Acquired Immunodeficiency Syndrome (AIDS)
Acquired Immunodeficiency Syndrome (AIDS) is a condition associated with infection with Human Immunodeficiency Virus (HIV). The common subtypes for HIV are HIV-1 and HIV-2.
It is important to know that a positive test for HIV-1 or HIV-2 does not constitute a diagnosis for AIDS. This diagnosis requires evaluation of the clinical condition of the person as well as other laboratory tests that show immunodeficiency. In other words, a person infected with HIV is HIV positive but may have NOT developed AIDS.
AIDS is the result of damage to the immune system. This syndrom can develop as HIV uses certain types of the infected person's white cells to multiply. There is a schema in this article showing the multiplication cycle of HIV within a human white cell. The white cells used by the virus to multiply can no longer function properly. Therefore, the immune system of the infected person begins to suffer ultimately showing immunodeficiency. These deficiencies, make the infected person susceptible to a number of other types of diseases.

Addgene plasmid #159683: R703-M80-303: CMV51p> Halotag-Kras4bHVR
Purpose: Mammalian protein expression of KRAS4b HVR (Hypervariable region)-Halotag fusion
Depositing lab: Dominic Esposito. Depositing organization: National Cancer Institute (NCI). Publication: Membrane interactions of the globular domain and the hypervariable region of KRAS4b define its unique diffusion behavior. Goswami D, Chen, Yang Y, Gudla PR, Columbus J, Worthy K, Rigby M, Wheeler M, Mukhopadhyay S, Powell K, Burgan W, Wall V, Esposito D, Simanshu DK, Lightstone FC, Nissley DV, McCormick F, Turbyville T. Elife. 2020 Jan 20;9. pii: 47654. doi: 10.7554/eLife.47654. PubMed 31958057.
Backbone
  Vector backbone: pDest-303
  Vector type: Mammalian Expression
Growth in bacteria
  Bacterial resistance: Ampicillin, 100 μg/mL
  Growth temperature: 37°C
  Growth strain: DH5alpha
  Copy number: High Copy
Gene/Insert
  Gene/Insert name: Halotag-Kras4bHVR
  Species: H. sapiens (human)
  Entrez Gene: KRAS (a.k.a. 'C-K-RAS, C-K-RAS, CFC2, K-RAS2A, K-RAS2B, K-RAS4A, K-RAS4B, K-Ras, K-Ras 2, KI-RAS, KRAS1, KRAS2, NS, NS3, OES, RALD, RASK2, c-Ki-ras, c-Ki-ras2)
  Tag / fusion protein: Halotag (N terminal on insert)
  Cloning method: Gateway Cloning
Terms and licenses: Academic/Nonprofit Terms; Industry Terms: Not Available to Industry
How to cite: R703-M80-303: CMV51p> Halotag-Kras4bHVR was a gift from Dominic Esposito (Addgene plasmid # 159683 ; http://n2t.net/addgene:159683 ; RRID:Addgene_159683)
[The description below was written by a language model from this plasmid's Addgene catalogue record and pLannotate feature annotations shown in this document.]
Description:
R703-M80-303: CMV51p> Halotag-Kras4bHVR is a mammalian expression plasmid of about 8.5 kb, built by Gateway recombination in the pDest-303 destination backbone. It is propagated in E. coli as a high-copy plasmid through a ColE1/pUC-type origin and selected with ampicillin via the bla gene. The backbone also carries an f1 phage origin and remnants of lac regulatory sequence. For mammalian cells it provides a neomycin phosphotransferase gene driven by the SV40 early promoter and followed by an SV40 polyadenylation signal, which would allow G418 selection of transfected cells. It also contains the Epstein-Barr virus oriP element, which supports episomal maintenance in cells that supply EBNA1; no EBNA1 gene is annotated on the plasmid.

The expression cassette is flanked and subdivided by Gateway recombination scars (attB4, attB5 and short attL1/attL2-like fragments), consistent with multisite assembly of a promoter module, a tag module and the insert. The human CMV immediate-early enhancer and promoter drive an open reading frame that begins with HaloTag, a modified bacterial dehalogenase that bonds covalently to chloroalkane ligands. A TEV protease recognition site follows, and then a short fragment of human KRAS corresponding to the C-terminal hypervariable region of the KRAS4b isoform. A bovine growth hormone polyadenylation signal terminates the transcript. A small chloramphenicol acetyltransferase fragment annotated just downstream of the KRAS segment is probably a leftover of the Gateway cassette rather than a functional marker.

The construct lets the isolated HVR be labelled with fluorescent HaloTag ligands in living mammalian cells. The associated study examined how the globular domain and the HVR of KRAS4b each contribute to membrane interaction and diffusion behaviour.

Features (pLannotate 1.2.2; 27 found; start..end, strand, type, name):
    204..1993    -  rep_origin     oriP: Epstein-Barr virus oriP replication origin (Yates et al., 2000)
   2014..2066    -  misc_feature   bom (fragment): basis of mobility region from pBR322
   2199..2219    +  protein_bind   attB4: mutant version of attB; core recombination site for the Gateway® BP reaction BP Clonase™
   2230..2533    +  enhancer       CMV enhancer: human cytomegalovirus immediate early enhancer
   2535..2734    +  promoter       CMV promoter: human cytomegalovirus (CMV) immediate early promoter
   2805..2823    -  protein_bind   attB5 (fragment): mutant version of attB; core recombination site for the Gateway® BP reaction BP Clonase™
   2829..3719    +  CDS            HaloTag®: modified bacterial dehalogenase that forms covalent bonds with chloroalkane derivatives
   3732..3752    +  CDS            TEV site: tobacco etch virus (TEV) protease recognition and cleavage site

Some of the most commonly used tests used to diagnose AIDS, as well as check the effectiveness of drug therapy to control the disease follow:
HIV antibody– this is the most commonly used test for initial screening. It tests for the antibody against the HIV virus. This test may have false-positives (a false positive is a positive result for a test that is not really positive). Therefore, before giving an HIV diagnosis, most healthcare givers order a confirmatory test.
HIV Western Blot – This is a confirmatory test for HIV antibody.
CD4+ and CD8+ lymphocyte levels – These are tests that specifically measures the levels of these type of white cells. This in turn is directly related to the immunological status of the person.
HIV RNA (Viral Load) – this measures the actual amount of HIV activity in the blood. It is mostly used to check antiretroviral therapy (drugs against HIV).
HIV drug resistance – assists to find if the virus contracted is susceptible to a specific drug. Used to improve treatment protocols.